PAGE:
Spending Review: Coin costs are cut to save money

Image caption,
Coins such as the five pence piece will be made from steel

In an attempt to save money, Chancellor George Osborne wants the costs of coins to be cut, the Spending Review has revealed.

The pennies will drop in production costs by £10m a year by using steel covered in nickel plating rather than using copper.

The 5p and 10p coins will be the first to change, the Royal Mint announced.

But the coins will be 0.2mm thicker, which could see vending machines and parking meters requiring an upgrade.

This could cost councils millions of pounds.

Rising costs

The new coins will be in production from January, but will go into circulation in April.

There are 3.8 billion 5p pieces in circulation in the UK, and 1.7 billion 10p pieces in circulation, according to the latest figures from March 2009.

Strong demand from India and China has raised the price of copper, which is used to produce the cupro-nickel coins.

The change to steel should drop the cost of production, and ensure that the coins stay longer in circulation - for up to 30 years.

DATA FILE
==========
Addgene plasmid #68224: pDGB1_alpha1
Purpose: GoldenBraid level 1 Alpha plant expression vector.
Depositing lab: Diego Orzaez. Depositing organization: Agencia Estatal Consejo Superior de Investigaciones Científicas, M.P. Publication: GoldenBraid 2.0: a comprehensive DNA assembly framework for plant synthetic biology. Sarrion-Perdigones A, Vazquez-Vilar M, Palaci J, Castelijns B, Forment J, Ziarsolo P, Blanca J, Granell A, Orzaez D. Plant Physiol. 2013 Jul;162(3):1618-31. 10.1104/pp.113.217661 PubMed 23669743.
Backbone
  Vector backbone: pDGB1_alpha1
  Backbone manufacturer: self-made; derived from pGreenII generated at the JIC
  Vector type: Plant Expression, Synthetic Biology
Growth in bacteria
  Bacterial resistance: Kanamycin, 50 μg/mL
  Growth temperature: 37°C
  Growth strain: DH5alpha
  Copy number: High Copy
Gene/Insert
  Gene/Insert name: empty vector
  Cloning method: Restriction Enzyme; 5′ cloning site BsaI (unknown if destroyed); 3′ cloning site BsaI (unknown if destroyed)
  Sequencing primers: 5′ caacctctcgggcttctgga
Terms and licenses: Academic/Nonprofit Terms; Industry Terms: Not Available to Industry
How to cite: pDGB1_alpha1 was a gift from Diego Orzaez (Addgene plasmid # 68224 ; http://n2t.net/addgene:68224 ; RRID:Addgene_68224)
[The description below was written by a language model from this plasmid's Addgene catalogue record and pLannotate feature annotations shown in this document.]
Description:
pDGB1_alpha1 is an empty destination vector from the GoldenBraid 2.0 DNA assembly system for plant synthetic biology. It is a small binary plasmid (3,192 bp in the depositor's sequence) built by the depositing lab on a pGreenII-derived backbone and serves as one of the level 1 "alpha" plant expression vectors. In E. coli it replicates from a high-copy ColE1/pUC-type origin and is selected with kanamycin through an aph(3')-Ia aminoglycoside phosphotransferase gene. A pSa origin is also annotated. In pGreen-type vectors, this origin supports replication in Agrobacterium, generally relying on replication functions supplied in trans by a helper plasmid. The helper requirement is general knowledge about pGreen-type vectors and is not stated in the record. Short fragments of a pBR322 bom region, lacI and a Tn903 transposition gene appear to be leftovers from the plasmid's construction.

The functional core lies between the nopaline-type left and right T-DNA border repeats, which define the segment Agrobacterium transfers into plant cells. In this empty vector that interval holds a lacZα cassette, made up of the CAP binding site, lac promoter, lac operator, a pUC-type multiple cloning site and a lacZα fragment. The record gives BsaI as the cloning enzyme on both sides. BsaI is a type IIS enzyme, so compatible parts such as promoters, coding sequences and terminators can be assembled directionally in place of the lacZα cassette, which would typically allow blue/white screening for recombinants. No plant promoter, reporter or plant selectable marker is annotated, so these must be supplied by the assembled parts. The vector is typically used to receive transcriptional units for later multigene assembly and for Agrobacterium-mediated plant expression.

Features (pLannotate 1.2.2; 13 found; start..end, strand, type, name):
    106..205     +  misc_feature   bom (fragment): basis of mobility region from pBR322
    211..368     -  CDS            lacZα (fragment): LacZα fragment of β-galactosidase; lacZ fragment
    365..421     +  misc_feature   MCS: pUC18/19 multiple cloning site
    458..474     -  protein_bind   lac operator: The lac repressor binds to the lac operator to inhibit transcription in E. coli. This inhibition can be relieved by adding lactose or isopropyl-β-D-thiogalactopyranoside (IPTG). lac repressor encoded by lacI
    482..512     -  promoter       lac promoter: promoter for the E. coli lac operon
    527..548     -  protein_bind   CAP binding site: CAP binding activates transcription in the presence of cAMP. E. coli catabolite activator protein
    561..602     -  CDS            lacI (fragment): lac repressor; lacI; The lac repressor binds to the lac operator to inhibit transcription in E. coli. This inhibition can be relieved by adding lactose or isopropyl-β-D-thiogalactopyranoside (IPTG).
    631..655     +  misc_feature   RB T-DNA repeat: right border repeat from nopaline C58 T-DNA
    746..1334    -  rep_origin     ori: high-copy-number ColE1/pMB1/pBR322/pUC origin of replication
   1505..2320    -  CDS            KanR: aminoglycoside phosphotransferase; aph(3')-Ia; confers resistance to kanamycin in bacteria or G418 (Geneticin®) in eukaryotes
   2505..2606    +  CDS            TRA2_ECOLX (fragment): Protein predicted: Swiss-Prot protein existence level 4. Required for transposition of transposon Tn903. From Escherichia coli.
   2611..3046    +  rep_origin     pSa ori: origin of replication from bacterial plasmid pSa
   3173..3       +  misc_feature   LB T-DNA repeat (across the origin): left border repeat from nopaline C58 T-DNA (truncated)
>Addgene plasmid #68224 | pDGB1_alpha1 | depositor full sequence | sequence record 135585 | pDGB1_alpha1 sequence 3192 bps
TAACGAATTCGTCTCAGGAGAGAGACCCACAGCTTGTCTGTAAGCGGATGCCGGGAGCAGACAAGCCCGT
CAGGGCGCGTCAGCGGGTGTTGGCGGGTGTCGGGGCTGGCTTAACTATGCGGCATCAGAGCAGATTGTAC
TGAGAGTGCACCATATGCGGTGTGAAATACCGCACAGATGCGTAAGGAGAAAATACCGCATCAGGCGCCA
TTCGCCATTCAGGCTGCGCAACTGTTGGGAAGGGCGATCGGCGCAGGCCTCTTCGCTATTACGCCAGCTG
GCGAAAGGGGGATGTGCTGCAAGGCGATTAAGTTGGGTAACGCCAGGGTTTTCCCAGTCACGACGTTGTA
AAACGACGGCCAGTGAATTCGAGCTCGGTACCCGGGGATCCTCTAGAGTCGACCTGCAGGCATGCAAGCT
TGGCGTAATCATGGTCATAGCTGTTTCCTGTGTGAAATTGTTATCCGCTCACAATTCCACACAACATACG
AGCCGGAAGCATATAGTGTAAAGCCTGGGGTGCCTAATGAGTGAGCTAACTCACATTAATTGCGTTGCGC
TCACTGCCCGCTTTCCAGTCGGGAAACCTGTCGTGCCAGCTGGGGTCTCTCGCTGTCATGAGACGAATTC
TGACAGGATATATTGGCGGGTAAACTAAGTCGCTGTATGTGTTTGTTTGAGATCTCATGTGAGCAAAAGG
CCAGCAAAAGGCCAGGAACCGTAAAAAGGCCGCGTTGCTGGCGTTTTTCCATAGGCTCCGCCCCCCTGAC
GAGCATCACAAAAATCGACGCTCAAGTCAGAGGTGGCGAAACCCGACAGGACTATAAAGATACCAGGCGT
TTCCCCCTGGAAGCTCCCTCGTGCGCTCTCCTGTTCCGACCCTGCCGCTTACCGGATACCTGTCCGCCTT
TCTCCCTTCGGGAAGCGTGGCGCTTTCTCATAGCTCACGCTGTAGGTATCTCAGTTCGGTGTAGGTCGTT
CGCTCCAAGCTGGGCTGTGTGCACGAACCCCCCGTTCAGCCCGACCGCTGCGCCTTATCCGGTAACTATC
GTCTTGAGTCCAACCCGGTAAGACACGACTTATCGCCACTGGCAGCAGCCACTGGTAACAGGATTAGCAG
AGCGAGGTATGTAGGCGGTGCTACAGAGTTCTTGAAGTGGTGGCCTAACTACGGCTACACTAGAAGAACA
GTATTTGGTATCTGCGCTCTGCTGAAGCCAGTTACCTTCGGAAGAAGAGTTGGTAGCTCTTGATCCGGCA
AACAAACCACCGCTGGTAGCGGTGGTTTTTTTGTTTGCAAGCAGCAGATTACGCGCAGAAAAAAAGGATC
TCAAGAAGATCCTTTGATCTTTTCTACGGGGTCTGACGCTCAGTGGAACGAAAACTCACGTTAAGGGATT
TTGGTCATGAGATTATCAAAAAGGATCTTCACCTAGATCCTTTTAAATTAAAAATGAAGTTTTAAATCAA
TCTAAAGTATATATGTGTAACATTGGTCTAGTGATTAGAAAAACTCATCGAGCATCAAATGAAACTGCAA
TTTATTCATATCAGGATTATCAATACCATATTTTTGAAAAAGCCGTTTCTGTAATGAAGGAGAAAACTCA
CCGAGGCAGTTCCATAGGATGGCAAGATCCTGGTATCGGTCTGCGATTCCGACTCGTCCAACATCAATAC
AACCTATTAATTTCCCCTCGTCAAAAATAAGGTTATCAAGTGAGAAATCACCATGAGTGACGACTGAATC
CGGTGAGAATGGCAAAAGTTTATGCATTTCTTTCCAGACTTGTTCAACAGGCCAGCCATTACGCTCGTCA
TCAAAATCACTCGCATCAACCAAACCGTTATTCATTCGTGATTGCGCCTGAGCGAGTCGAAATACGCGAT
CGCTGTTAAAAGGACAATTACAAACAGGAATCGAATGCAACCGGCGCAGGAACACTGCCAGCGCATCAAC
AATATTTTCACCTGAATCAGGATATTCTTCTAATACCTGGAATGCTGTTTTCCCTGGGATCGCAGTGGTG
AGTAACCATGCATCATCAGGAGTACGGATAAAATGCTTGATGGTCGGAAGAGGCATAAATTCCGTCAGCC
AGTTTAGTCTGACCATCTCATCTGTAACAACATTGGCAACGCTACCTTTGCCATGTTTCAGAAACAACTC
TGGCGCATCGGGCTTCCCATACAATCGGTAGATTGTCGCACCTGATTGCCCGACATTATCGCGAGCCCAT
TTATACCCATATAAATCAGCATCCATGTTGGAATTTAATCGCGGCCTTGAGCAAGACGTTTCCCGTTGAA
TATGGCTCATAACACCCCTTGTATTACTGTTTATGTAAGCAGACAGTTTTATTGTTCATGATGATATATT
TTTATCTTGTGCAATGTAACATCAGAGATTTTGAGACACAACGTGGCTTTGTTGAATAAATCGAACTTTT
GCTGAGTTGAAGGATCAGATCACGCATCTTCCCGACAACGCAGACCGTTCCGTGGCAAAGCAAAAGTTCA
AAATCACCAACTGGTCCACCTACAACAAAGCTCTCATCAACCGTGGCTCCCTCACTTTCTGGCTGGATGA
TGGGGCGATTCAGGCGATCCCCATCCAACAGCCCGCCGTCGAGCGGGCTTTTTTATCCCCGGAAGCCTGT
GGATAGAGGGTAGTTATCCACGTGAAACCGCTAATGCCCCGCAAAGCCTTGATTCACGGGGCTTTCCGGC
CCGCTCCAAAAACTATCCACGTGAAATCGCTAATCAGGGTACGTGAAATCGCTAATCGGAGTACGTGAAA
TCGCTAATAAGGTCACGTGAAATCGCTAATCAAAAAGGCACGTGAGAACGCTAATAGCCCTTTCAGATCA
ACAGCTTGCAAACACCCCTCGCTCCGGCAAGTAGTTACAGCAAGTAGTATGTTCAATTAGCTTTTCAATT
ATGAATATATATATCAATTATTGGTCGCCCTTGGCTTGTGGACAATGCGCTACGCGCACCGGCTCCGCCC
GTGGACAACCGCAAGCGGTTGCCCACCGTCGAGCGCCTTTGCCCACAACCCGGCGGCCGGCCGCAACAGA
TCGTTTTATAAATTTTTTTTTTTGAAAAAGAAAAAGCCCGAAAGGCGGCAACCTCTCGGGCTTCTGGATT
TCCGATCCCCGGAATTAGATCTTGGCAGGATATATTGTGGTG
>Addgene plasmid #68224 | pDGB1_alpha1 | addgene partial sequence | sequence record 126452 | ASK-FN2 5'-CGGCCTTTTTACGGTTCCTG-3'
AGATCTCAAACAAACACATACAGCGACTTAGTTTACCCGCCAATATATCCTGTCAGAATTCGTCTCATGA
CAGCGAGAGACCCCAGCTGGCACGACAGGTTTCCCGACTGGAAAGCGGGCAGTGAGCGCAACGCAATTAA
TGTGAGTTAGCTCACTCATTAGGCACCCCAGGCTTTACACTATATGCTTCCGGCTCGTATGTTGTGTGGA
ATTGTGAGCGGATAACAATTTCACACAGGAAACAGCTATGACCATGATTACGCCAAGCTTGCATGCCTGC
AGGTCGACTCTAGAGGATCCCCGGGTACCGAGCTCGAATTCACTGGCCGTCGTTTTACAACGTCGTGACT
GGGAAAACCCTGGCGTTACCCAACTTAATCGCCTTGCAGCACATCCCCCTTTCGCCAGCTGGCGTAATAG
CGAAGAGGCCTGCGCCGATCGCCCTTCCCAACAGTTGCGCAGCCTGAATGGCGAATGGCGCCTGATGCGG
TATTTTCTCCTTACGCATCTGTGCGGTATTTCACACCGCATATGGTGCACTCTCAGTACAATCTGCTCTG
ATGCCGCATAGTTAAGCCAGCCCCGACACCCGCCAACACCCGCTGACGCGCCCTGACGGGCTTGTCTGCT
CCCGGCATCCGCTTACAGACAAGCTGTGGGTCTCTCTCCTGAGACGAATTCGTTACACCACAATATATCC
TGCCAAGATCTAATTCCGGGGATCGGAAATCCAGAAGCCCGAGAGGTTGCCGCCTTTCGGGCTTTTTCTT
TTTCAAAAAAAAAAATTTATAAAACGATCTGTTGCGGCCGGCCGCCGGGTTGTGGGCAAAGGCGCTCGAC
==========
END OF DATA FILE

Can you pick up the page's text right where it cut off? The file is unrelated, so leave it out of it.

"It is public knowledge that HM Treasury announced its plans to change the composition of 5p and 10p UK coins from cupro-nickel to nickel-plated steel within the next 18 months," said Andrew Stafford, chief executive of the Royal Mint.

"The savings to be achieved by the Royal Mint announced in the Spending Review report result from the reduction in metal costs associated with the change to 5p and 10p production over the next few years."

Recent research suggested that cash payments will account for less than half of all transactions in five years' time owing to the rise in popularity of debit cards.

However, the Payments Council, which oversees the strategy on payments systems, said that 80% of cash transactions made at present were for less than £10.